G.O.P. Facing Tougher Battle for Congress
WASHINGTON — The economic upheaval is threatening to topple Republican Congressional candidates, putting more Senate and House seats within Democratic reach less than a month before the elections, lawmakers and campaign strategists say.
KENTUCKY Senator Mitch McConnell, right, with his Democratic challenger, Bruce Lunsford. Mr. Lunsford has gained ground in some polls, but Republicans believe they will hold on to the seat. Top campaign officials for both parties, pollsters and independent experts say the intense focus on the economic turmoil and last week’s bailout vote have combined to rapidly expand a Democratic advantage in Congressional contests. Analysts now predict a Democratic surge on a scale that seemed unlikely just weeks ago, with even some Republicans in traditional strongholds fighting for their political careers, and Democratic leaders dreaming of ironclad majorities.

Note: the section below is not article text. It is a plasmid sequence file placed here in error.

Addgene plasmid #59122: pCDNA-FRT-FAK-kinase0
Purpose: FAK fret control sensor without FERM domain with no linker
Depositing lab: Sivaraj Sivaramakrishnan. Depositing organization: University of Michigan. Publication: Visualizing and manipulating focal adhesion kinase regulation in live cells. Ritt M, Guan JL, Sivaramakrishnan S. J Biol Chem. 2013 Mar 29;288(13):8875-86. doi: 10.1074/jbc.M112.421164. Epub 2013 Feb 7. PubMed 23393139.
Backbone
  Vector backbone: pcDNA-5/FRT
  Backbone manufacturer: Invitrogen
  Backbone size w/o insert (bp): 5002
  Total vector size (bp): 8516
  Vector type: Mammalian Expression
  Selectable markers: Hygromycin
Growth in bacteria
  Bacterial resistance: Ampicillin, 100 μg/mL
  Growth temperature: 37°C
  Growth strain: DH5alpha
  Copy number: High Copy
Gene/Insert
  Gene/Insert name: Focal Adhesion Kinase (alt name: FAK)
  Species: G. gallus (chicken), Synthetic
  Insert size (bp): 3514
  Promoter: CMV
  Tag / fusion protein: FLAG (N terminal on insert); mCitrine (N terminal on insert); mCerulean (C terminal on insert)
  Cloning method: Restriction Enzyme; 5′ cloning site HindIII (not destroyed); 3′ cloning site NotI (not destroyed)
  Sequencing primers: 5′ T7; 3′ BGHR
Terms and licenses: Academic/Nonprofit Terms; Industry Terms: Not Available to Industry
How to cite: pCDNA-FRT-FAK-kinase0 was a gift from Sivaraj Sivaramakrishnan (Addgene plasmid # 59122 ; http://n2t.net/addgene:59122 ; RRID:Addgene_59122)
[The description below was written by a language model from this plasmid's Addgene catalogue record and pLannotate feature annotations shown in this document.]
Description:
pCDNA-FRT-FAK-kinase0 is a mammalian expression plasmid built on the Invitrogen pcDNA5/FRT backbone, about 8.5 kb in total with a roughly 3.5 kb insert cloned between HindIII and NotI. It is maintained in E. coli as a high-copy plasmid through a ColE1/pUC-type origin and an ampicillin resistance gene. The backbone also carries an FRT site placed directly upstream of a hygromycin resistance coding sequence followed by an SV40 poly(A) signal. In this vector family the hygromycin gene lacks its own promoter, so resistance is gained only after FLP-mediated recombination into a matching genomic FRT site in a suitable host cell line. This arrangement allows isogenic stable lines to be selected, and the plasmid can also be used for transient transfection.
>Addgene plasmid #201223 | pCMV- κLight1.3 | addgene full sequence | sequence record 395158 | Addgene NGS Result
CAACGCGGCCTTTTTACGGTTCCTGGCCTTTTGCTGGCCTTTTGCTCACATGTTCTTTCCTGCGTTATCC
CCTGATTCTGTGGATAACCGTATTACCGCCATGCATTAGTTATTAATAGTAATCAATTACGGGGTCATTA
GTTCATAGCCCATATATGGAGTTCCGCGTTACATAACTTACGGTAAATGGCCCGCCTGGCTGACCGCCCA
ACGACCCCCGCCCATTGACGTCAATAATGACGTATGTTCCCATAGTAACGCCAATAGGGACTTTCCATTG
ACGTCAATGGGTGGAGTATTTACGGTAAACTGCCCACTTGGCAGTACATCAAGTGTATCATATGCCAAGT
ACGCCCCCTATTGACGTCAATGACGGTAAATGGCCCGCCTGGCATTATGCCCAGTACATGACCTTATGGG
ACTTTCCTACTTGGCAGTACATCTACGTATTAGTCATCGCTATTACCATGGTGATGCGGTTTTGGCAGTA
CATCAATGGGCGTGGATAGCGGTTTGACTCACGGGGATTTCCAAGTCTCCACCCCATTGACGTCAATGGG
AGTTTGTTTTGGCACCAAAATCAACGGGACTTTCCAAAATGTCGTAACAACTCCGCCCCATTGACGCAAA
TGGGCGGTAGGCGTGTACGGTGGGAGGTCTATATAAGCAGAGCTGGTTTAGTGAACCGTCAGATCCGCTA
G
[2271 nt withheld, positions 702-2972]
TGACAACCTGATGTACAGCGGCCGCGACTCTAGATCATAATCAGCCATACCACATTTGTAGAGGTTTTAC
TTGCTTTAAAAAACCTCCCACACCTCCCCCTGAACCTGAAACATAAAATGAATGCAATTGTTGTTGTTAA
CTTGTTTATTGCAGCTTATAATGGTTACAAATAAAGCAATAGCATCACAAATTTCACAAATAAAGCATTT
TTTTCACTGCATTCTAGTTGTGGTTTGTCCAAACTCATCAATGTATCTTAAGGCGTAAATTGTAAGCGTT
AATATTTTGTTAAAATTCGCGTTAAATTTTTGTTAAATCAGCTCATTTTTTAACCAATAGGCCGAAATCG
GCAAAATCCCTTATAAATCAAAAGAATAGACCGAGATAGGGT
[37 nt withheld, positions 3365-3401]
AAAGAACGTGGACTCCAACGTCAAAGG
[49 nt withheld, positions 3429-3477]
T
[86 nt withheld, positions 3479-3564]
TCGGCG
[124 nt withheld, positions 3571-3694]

In North Carolina, Senator Elizabeth Dole, a former Republican presidential contender and cabinet member, is teetering. In Kentucky, the opponent of the Senate Republican leader, Mitch McConnell, has drawn even in some polls, though Republicans say they believe he will win.
Democrats say they feel confidently ahead in five Senate races where they hope to pick up Republican seats, and they believe their candidates are running competitively in seven more.
In the House, Democrats say they could capture a dozen of the 26 Republican seats left open by retirements, and challengers are closing in on Republican incumbents in Colorado, Connecticut, Florida, Michigan, Nevada, New York and elsewhere.
“The last week has severely damaged Republican candidates,” said Stuart Rothenberg, a nonpartisan analyst who predicts that Democrats could gain as many as six to nine Senate seats and 25 to 30 House seats. “Everything points to warning signals for Republicans.”
If such projections by Mr. Rothenberg and others are realized, it would push Senate Democrats tantalizingly close to the filibuster-proof 60-vote majority that has eluded Senate leaders since the late 1970s. While the environment could change again in the remaining weeks, recent polling suggests a fundamental shift, with Republicans absorbing more of the blame for the economic uncertainty.